The Case for an Imaginary Friend

When I was a child, I was sent to a different school and where I didn’t know anybody. I was more of an introvert, and very much fed my imaginal world. It didn’t take long for me to develop what one would call an imaginary friend. She was an older teenage girl, who I would have conversations with, and this facilitated my transition in a place that I didn’t know, with people that weren’t familiar to me. Eventually, I stopped doing this as I got to make real life friends at school. I still enjoyed my time alone as an introvert, but I never forgot how I was able to cope with my transition to this new school. 

Though there is limited research on this subject, what this has shown us is that having an imaginary friend can be a good way to ward off loneliness. Cognitive scientist Samuel Veissière, from McGill University in Canada, states that people can create “Tulpas”, a term derived from Tibetan Buddhism, as a means of creating an imagined companion out of a type of meditative practice associated to thoughtforms. The practice involves speaking towards them intently, for several months. After a given time in establishing them, according to this approach, they will respond back.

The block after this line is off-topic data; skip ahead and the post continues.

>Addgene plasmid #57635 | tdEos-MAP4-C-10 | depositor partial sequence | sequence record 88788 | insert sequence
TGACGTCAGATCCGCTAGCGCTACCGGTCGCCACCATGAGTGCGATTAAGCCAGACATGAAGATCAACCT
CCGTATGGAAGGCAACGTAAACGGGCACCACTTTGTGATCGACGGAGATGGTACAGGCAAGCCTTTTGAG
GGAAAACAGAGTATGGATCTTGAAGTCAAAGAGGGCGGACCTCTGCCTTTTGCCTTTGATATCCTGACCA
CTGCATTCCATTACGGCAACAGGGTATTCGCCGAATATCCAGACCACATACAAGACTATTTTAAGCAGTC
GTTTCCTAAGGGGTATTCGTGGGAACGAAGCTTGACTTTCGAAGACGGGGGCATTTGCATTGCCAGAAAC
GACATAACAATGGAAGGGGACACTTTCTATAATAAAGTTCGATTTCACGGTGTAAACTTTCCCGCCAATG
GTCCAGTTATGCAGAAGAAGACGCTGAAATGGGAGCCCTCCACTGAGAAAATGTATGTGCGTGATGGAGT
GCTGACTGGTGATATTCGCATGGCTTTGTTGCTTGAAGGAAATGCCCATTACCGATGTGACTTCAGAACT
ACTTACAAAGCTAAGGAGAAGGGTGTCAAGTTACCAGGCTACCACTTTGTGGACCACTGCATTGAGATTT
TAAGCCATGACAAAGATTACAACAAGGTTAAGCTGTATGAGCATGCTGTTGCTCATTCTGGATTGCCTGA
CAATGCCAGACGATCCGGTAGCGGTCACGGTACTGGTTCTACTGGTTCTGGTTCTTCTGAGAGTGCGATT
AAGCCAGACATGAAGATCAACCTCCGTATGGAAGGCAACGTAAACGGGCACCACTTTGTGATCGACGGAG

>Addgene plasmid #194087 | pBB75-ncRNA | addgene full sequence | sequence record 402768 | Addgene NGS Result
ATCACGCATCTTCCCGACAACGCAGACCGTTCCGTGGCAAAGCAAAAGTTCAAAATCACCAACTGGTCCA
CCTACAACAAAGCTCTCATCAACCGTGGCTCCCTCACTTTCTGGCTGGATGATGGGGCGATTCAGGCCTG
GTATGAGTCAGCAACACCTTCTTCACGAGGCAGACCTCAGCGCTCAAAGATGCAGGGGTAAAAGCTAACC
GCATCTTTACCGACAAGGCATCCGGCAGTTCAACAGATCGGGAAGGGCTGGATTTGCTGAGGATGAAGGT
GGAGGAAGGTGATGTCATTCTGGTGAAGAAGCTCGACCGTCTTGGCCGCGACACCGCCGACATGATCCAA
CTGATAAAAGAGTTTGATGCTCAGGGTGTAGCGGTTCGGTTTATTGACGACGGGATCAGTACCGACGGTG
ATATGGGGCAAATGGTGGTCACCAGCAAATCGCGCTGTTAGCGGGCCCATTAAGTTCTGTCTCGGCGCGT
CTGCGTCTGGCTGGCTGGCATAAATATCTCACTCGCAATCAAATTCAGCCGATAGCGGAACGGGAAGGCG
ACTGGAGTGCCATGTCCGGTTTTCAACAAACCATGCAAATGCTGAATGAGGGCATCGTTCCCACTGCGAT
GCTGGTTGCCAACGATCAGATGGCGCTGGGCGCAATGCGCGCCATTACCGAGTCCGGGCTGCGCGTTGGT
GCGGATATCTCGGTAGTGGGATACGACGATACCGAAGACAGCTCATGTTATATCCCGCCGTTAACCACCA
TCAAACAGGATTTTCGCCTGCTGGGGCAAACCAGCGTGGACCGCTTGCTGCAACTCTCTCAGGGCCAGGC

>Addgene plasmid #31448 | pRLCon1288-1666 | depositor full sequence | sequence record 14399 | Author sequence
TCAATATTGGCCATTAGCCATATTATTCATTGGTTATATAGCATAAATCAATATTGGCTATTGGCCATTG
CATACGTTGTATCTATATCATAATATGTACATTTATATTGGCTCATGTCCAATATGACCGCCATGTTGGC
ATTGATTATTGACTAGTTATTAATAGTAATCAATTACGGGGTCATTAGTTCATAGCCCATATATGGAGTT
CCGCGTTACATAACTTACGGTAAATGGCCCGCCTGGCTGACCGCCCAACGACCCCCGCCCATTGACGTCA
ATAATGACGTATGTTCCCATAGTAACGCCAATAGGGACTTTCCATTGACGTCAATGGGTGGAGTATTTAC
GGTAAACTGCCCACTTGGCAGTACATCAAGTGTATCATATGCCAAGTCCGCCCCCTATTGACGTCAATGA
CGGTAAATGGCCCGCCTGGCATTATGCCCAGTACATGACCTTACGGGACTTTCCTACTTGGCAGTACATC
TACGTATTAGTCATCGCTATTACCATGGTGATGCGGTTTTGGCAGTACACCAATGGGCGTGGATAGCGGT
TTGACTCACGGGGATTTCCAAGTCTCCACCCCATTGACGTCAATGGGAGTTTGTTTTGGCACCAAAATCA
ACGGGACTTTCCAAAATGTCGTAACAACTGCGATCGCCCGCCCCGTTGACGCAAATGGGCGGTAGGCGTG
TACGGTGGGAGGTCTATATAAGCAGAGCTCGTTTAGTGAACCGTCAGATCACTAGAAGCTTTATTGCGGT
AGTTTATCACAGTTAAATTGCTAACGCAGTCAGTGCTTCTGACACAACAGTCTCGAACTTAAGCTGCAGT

This can provide comfort for us in difficult times following sibling estrangement. Especially when going through loneliness, but also as a means of helping us by giving us advice, as well as in building resiliency in situations involving social anxiety. Does it mean that we’re mentally ill if we’re talking to these imaginary friends? Not at all. It doesn’t mean you have schizophrenia. It simply means that you’re allowing yourself to access resources from within you, consciously and deliberately, to help you feel better about yourself. Even some therapeutic approaches use similar ways as this to help clients gain insight into themselves.

So be very clear about what your imaginary friend can look like. How are they dressed? Do they have a distinctive voice? Do they sit or stand with you in your presence? Is there a specific place you like to meet with them, or not? What are their personal habits? As with tulpas, you can be free to start the dialogue with them. It’s also ok to imagine what they would say to you. In fact, it can be reassuring to hear a different voice validate your feelings or experiences. Having an imaginary friend can be a good way to break the effects of isolation. While nothing beats a real-life friendship, it still serves as a way to help stimulate the relational aspect we all carry within us. Wilson wasn’t just for actor Tom Hanks when he was stuck on that island. It’s good for all of us. What would yours be called?

Ali-John Chaudhary is a Registered Psychotherapist with offices in Ontario and Quebec. He helps clients from different parts of the world going through sibling estrangement issues, and produces YouTube videos on the same subject, with author Fern Schumer Chapman. He also hosts a twice-monthly online support group on zoom for those looking to empower themselves with this rarely discussed subject.

He can be reached through the contact section on top of this page.